What do France's upcoming human body museum, Copenhangen's waste plant-cum-ski slope, and Denmark's paean to all things Lego have in common, aside from the European setting and the broad scope of their ambition? All were dreamt up by the minds at Bjarke Ingels Group, the young firm of rising starchitect Bjarke Ingels, which has been making (occasionally literal) waves in the design world since its formation in 2005. This week, Design Boom gives a behind-the-scenes glimpse into how the B.I.G. sausage gets made, with a photographic tour of the firm's new studio. Located in a large industrial loft in Copenhagen's Valby district, the open-plan office fills the interstices of an imposing black steel frame with collaborative workspaces, rows of desks, magazine-filled bookshelves, glass-enclosed meeting rooms, and tables covered with a who's who of architectural models for upcoming large-scale projects. Care to join us as we take a look?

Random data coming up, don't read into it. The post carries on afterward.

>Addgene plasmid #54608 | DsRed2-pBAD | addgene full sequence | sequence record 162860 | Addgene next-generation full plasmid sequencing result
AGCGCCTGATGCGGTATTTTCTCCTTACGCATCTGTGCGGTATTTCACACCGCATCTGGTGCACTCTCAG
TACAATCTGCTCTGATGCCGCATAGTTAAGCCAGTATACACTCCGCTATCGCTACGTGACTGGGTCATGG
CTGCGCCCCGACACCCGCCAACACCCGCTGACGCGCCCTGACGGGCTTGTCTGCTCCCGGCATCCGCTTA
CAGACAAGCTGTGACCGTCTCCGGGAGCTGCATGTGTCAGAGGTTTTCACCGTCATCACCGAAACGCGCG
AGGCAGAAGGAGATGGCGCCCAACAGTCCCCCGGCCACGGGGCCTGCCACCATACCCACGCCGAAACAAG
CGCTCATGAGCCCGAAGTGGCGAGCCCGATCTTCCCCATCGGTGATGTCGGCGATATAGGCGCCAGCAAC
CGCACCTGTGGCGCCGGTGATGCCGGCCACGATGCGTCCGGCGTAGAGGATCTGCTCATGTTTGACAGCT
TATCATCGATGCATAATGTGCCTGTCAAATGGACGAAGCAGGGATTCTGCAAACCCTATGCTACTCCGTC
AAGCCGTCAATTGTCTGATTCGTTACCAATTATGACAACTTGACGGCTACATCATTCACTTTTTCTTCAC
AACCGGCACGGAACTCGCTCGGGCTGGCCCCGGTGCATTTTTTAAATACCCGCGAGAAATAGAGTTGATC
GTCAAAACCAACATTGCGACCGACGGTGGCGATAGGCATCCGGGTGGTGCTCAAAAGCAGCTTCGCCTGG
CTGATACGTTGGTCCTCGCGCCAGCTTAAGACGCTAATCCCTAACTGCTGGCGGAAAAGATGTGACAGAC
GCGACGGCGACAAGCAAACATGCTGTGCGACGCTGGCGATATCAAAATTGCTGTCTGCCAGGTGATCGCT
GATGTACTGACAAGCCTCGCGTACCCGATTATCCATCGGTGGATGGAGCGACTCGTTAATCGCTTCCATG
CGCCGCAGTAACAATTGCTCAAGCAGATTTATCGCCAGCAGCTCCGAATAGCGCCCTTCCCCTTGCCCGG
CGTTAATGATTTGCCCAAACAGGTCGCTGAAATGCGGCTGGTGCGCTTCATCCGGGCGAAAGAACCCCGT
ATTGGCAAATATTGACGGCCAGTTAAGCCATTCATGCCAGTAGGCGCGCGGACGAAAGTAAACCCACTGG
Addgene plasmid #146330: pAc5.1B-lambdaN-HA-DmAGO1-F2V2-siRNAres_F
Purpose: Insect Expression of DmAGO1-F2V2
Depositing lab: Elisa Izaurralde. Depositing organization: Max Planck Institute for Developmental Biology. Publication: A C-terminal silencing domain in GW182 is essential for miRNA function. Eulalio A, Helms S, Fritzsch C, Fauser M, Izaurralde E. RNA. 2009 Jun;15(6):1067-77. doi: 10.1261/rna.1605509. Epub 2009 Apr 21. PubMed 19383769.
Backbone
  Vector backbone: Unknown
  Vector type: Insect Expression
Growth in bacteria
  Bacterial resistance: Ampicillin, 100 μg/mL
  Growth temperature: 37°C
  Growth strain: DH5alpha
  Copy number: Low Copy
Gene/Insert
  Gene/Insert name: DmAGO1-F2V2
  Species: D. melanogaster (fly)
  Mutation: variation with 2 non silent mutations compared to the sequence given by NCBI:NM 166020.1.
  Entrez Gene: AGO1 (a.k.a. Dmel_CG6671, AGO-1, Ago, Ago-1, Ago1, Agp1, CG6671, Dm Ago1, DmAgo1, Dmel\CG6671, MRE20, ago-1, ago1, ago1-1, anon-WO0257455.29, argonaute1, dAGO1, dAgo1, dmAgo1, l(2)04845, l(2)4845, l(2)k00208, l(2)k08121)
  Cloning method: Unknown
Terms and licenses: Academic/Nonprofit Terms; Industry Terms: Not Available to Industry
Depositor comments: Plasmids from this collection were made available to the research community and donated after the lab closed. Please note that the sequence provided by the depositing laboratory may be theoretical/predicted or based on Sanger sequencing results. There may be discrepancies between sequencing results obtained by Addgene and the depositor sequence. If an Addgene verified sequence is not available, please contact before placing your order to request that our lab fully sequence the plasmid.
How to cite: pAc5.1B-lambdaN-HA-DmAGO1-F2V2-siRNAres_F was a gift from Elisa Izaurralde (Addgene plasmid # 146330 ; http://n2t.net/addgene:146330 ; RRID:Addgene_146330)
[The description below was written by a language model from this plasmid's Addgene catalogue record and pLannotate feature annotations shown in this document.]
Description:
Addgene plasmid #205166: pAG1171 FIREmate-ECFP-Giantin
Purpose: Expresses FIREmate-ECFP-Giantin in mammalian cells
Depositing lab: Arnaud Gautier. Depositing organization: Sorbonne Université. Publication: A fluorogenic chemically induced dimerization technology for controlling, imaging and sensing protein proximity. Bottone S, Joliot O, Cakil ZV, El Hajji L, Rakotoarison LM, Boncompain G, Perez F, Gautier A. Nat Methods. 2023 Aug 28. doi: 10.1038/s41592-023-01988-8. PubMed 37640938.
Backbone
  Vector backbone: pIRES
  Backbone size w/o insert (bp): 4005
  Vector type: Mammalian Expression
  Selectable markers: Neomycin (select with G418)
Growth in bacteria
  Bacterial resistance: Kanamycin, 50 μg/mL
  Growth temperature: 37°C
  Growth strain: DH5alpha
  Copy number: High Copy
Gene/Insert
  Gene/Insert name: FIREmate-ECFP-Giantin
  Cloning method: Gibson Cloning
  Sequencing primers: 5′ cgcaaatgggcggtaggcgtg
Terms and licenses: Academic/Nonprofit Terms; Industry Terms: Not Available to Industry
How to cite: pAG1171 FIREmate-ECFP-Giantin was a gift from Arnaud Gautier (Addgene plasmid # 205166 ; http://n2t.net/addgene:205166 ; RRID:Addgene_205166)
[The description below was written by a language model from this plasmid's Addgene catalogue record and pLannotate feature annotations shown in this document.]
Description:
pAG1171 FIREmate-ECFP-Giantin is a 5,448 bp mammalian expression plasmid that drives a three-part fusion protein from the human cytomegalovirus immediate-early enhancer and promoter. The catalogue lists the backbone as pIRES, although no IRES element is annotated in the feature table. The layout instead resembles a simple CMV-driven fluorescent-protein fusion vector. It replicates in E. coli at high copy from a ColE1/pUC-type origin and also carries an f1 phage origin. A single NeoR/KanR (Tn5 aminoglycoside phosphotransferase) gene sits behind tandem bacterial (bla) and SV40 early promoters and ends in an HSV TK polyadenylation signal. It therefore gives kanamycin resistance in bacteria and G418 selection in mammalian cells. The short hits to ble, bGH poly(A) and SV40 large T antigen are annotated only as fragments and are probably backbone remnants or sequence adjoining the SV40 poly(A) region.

↑ Two levels of workspaces arranged in the same interior. (Bonus points to whoever can identify the designer behind that postmodern cushion stack.)
↑ Large dangling hooks harken back to the building's industrial past. That, and make for great conversation pieces.
↑ Leftover models, with the tri-pronged Lego tower from the "Yes is more" exhibition in the center-back, and a wall of framed B.I.G. magazine coverage to the left.
↑ Partitioned meeting rooms for private discussions and presentations, each equipped with a row of free-hanging lights and a conclave of strange chairs.